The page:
The newly-formed Dutch government plans to lift the ban on smoking in certain cafes and bars.

The ban, introduced two years ago by the previous administration will no longer apply to pubs bars smaller than 70 square metres (753 square feet), and which employ no staff other than the owner.

"The exemption applies only for small bars with no personnel," a health ministry statement said.



"Every bar will have to put up a sign to alert customers whether or not it is a smoking establishment."

Small cafe owners had complained that, as a result of the ban, their profits had plunged and many faced closure. Many did not have the space or the money to install separate smoking areas.

The smoking ban will remain unchanged for establishments like restaurants, bars with personnel, and discos, the statement said.



Health Minister Edith Schipperstold told parliament of the decision, which was in line with the governing agreement of a new, rightist coalition.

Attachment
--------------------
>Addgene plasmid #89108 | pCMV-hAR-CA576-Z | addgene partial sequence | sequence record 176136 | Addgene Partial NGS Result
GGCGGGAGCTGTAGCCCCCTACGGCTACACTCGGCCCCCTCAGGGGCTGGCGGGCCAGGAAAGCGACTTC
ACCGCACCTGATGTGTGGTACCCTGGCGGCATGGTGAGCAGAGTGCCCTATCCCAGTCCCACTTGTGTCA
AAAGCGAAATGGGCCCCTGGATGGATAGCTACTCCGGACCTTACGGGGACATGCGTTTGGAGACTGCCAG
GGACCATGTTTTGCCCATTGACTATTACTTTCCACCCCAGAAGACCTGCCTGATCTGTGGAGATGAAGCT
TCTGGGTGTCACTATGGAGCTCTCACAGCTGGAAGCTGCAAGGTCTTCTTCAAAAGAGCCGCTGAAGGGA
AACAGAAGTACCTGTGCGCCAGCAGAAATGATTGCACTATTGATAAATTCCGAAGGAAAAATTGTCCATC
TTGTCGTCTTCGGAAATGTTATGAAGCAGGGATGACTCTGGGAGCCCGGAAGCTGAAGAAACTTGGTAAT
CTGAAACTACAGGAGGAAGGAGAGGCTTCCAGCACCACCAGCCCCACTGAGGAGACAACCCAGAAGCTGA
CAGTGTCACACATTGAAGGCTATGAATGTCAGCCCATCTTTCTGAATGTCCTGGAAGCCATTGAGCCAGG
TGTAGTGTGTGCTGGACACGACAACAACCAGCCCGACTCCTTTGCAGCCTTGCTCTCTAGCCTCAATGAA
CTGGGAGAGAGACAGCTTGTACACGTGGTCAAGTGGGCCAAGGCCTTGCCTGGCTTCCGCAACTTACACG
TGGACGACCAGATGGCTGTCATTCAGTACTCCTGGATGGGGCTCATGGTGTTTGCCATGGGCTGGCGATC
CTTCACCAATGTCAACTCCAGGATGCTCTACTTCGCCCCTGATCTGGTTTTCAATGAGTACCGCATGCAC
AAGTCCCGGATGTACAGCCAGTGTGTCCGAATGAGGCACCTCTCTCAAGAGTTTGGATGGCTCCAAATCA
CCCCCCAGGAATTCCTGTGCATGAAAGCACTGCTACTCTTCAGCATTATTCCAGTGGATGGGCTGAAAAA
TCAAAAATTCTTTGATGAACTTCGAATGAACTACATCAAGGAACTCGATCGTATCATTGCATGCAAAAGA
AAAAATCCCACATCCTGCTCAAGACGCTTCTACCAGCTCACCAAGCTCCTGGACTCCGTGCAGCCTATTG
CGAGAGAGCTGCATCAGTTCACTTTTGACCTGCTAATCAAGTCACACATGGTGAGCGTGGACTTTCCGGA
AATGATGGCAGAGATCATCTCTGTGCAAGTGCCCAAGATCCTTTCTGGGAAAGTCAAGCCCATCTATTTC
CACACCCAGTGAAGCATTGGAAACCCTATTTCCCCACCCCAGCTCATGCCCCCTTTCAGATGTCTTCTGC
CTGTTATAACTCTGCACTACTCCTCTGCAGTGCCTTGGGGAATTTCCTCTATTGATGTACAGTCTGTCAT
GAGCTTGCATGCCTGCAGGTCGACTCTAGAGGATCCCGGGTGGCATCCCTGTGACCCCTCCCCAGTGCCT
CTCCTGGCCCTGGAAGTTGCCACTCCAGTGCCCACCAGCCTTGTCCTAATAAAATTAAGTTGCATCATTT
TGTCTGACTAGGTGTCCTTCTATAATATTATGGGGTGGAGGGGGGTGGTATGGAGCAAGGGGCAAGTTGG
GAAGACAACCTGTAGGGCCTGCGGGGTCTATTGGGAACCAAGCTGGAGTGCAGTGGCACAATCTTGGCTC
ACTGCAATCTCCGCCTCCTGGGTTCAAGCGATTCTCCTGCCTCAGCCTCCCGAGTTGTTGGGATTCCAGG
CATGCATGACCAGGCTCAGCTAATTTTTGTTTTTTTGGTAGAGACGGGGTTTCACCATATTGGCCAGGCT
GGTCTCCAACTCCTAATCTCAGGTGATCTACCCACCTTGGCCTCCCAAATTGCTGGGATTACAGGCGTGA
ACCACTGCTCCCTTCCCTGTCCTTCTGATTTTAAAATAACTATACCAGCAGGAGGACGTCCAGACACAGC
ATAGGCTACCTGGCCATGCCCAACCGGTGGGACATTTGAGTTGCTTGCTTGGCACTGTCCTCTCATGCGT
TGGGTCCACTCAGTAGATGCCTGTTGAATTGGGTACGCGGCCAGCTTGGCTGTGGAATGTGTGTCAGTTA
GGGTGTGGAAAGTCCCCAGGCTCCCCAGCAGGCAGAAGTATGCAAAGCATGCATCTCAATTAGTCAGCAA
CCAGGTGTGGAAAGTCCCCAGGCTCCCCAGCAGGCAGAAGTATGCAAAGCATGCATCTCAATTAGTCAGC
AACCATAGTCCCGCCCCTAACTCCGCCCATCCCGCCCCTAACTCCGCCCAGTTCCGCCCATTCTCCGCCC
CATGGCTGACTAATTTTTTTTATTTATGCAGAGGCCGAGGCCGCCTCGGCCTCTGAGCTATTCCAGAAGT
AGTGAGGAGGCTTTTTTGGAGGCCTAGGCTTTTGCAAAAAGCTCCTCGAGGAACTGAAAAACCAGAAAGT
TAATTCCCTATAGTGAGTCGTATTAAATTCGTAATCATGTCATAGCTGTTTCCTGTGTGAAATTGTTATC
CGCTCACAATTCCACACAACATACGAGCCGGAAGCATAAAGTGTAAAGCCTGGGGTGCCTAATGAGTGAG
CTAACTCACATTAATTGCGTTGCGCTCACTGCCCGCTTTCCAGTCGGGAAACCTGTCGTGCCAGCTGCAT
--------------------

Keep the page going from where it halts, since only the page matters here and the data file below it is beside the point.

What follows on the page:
The decision must still be approved by parliament, where the minority coalition of the Christian Democratic Action (CDA) and the conservative liberal VVD enjoys the backing of the Party for Freedom of anti-Islam MP Geert Wilders.



All three parties, which together have a one-seat majority in the lower house of parliament, support the measure.



It would also be referred to the Council of State, which advises the government on legislation.



Earlier this year, statistics from the Food and Consumer Product Safety Authority (VWA), a government body, showed that about 41 percent of Dutch bars and discos were transgressing the law.



The Netherlands has more than 5,500 bars, about 3,000 of them staffed by the owner alone.



Shortly after the ban was introduced, bar owners formed resistance groups collecting money to help one another pay the fines and legal costs for defying the ban.



Two different courts ruled last year that the ban unfairly discriminated against small, one-person operations.



But those rulings were annulled, and appeals judges in June this year upheld the ban's general applicability.